Our yes’s and no’s define us. They’re the choices we make to pursue or stop the cause of what we find permissible. Our decisions determine the type of person we are. It’s how we answer the bigger questions of what will you stand for or what can you stand by and watch.
I’m often over eager to step in for the underdog or defend the oppressed. I’m passionate, with a deep love for humanity. I get it. Not everyone views the world like me, not everyone has seen what I’ve seen or wrestled with concepts I have or built a nonprofit to serve the vulnerable. Yet in my humanness, I worry about my own comfort and the lists of things that will not matter when I leave the earth. Material things like money and success that cause me to fall into the twist of questions like wondering how much can I have or will I have control? It’s a nasty bind with yourself. It’s a dance with sugarcoated demons that will eat you alive. Once you have a taste of control it’s like cocaine, a drug of wanting more. Years ago, I craved control because I felt so out of control.
The pursuit of control utterly destroyed me. It left my body rattled by an eating disorder. Anxiety and depression were the ghosts that haunted my days. About three years ago I was utterly failing to live and had no perception as to what life was. In the chaos, I had choices to make. A series of yes’s and no’s that would define the woman I am and the woman I will become.
I’ve learned we cannot be bystanders to our own unfolding stories nor the collective narratives of our community, our nation and our people.
Despite the sacrifice I said yes to counseling every week for nearly two and half years years. I attended recovery week one and two with The Allender Center in addition to therapy. It’s taken much divine and human intervention to heal my heart, mind, body and soul. The road to recovery has been grief felt, lonely at times, unyielding in sorrow and yet it’s been the fullest and richest journey I’ve taken with the Lord. Although arduous, I’m so grateful I listened to the Spirit’s invitation and said yes to restoration.
For many, our story and faith play deeply into our yes and no of this earthly life.
For me, it’s the very core of my choices to either rebuke or permit the entry of person, spirit or entity into my life. We have the God given authority over everything that has been entrusted to us. It’s a power and a weight to do good and to make Kingdom oriented choices.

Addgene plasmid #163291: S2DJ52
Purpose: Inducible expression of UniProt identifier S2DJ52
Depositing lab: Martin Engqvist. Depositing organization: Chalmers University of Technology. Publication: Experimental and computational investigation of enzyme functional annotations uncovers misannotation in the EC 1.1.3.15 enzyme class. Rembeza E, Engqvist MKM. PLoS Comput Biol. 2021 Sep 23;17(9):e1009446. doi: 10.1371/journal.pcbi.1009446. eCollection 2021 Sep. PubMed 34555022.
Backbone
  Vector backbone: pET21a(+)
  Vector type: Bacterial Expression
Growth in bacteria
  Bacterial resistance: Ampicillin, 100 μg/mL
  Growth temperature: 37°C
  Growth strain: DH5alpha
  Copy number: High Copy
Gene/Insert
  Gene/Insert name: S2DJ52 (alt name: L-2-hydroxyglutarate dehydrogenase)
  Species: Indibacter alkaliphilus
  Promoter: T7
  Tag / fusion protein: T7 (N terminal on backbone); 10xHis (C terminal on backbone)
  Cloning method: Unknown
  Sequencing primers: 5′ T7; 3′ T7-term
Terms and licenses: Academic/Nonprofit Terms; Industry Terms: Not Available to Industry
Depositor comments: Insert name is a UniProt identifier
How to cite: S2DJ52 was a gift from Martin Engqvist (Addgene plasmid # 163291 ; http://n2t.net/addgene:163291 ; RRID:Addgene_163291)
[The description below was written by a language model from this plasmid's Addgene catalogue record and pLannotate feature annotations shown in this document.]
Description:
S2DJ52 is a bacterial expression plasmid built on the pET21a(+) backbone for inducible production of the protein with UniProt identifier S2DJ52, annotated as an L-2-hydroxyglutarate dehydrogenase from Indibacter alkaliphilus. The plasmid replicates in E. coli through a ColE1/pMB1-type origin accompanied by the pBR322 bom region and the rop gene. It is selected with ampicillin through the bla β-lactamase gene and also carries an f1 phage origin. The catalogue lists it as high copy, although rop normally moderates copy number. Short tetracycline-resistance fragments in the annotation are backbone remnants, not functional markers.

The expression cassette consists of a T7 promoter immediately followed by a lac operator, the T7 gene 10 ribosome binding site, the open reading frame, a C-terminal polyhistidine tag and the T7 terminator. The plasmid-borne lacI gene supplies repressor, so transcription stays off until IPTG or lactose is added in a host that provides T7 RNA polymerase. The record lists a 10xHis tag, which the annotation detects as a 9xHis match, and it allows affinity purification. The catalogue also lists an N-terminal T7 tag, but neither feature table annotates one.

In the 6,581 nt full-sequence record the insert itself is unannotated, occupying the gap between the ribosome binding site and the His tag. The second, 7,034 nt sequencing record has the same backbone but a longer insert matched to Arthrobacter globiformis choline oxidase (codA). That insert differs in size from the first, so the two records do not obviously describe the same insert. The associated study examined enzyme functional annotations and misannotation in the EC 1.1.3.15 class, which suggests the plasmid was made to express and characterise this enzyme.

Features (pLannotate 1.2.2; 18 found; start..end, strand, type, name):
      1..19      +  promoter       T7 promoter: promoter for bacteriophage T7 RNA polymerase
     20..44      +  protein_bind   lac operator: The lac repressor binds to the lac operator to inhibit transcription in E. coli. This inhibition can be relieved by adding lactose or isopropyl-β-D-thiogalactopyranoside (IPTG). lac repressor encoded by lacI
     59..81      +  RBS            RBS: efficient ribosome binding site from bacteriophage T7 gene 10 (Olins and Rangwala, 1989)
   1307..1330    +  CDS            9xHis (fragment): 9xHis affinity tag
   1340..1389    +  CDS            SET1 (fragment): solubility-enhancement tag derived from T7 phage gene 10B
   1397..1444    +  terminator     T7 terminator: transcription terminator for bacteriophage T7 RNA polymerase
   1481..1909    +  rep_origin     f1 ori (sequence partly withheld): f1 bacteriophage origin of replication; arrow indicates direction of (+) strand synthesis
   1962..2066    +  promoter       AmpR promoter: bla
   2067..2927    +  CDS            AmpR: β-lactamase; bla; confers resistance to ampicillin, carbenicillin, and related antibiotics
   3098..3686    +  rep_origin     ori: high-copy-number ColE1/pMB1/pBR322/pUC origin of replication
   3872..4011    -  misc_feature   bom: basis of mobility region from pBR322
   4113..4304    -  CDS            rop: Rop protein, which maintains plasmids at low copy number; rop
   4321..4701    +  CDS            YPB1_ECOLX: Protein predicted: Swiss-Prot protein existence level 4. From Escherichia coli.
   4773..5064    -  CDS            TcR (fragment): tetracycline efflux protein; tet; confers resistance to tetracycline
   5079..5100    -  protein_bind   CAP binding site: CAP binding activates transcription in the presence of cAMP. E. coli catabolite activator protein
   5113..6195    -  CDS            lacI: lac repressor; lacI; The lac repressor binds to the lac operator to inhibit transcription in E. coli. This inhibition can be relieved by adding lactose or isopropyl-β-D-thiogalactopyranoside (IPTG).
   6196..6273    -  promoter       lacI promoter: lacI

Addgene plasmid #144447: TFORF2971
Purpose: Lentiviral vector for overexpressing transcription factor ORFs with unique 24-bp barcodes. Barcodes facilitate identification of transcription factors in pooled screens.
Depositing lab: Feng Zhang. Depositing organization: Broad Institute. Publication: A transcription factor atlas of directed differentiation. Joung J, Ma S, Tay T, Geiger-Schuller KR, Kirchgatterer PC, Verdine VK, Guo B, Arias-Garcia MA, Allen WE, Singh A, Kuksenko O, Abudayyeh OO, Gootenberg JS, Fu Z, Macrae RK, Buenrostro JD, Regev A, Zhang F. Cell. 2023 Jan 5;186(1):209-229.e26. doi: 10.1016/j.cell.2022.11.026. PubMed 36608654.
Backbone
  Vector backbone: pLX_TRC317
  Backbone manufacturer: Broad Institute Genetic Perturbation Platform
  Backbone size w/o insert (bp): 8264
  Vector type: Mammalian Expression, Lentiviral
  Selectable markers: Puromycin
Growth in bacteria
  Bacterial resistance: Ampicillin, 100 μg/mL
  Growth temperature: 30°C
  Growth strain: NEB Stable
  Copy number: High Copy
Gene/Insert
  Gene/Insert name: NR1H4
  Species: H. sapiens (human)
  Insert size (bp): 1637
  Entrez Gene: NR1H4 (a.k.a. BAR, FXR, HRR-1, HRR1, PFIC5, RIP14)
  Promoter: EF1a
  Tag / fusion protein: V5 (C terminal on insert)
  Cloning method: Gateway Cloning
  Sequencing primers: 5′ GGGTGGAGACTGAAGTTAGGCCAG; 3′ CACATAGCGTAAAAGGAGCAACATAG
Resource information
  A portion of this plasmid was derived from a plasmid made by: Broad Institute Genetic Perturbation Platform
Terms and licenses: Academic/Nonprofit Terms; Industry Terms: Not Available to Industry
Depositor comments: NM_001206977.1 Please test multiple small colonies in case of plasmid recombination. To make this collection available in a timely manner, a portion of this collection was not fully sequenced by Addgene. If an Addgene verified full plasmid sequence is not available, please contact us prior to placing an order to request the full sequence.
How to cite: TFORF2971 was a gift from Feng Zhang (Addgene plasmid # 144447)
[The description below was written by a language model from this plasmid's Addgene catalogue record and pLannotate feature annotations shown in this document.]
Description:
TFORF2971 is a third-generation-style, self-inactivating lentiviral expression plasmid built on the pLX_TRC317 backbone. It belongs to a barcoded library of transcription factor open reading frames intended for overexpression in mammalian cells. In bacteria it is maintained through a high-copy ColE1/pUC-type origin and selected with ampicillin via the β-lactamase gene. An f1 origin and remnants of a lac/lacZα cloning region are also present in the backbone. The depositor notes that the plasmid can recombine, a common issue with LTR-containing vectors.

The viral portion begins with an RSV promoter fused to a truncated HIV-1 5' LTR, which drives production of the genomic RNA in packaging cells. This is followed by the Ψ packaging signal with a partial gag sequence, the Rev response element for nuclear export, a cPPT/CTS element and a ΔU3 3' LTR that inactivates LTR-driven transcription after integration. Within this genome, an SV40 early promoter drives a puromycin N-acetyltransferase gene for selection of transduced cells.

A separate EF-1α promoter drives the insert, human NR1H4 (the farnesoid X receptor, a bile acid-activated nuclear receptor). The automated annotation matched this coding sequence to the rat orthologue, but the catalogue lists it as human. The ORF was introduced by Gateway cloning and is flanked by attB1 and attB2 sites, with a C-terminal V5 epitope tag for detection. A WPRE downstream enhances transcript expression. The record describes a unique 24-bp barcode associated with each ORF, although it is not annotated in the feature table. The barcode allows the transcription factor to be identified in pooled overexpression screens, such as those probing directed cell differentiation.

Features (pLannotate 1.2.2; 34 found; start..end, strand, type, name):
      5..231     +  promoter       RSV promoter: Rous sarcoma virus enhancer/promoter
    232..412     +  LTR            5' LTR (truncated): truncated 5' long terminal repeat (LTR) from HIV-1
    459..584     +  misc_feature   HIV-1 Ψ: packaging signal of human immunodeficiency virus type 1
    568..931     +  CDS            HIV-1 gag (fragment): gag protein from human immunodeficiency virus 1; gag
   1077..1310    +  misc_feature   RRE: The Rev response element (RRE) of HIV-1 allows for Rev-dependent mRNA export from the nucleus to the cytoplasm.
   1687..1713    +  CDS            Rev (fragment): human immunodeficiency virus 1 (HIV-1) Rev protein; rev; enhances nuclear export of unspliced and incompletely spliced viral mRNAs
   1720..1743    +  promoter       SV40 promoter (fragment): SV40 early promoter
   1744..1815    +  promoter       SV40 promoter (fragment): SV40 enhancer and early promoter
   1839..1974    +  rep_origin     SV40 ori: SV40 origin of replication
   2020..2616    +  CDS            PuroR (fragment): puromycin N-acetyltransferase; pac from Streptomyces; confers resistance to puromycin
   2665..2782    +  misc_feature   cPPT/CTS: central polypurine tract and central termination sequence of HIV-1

Lately my heart has been rattled by the outturn of our presidential election. I’ve prayed, talked with close friends and my husband Chris, as I’ve watched the world respond. Yet, I’ve kept calm about my political views, not sharing much on social media, or rallying in an environment in which I know will offend someone.
Yet in the midst of the executive order temporarily banning Iran, Iraq, Libya, Somalia, Sudan, Syria and Yemen entry into the United States, I’ve decided I can no longer remain silent.
I believe it is our calling as people of God to speak and let our experience inform our community. I believe it is our duty to voice our yes and no.
It’s harrowing for me to know that refugees will suffer and die waiting for asylum in the United States, and to watch Christians stand by and speak nothing but praise for the order.
I wonder if some have forgotten that Jesus himself was a middle eastern refugee?
After the scholars were gone, God’s angel showed up again in Joseph’s dream and commanded, “Get up. Take the child and his mother and flee to Egypt. Stay until further notice. Herod is on the hunt for this child, and wants to kill him.”
Joseph obeyed. He got up, took the child and his mother under cover of darkness. They were out of town and well on their way by daylight. They lived in Egypt until Herod’s death. This Egyptian exile fulfilled what Hosea had preached: “I called my son out of Egypt.” Matthew 2:13-15 (MSG)
Furthermore, I cannot forget President Trump’s previous comments, “when you’re a star, they let you do it. You can do anything.” (Transcript: Donald Trump’s Taped Comments About Women, 2016).
I cannot remain passive to his demeaning words towards women, immigrants, different religions and races of the world, disabled veterans and his belief that “you can do anything.”
His remarks are not just or right.
I turn to the Apostle Paul, “You say, “I am allowed to do anything”—but not everything is good for you. You say, “I am allowed to do anything”—but not everything is beneficial. Don’t be concerned for your own good but for the good of others.” 1 Corinthians 10:23-24
Paul’s words are about making wise choices with the power God has entrusted to us. It’s about turning our control over to God and asking Him to reign only in his holy authority so our choices may be within the best interest of others. It’s unbiblical to operate in the mentality that we have access to do anything, that is destructive power.
In times such as this, we all have a choice to make of what we will stand for or stand against. I wonder, what is your yes and no, and how will it bring good to others?
“Transcript: Donald Trump’s Taped Comments About Women.” The New York Times . The New York Times , 8 Oct. 2016. Web. 8 Feb. 2017.
Anna is passionate, a lover of God and sunrises. She is a wanna be poet and pour over coffee connoisseur. And in her garden she grows Drift Roses (of all things). She is a Master Level Social Worker and a 200 Registered Yoga Teacher. In 2012, along with her husband Chris, she co-founded Restore One, an anti-trafficking ministry that serves men and boys. Journeying through her own recovery process, she understands that healing is a painful yet beautiful path we must take to receive freedom. Anna believes healing is possible for everyone. Anna enjoys throwing pottery, writing and teaching yoga and spending time with Chris.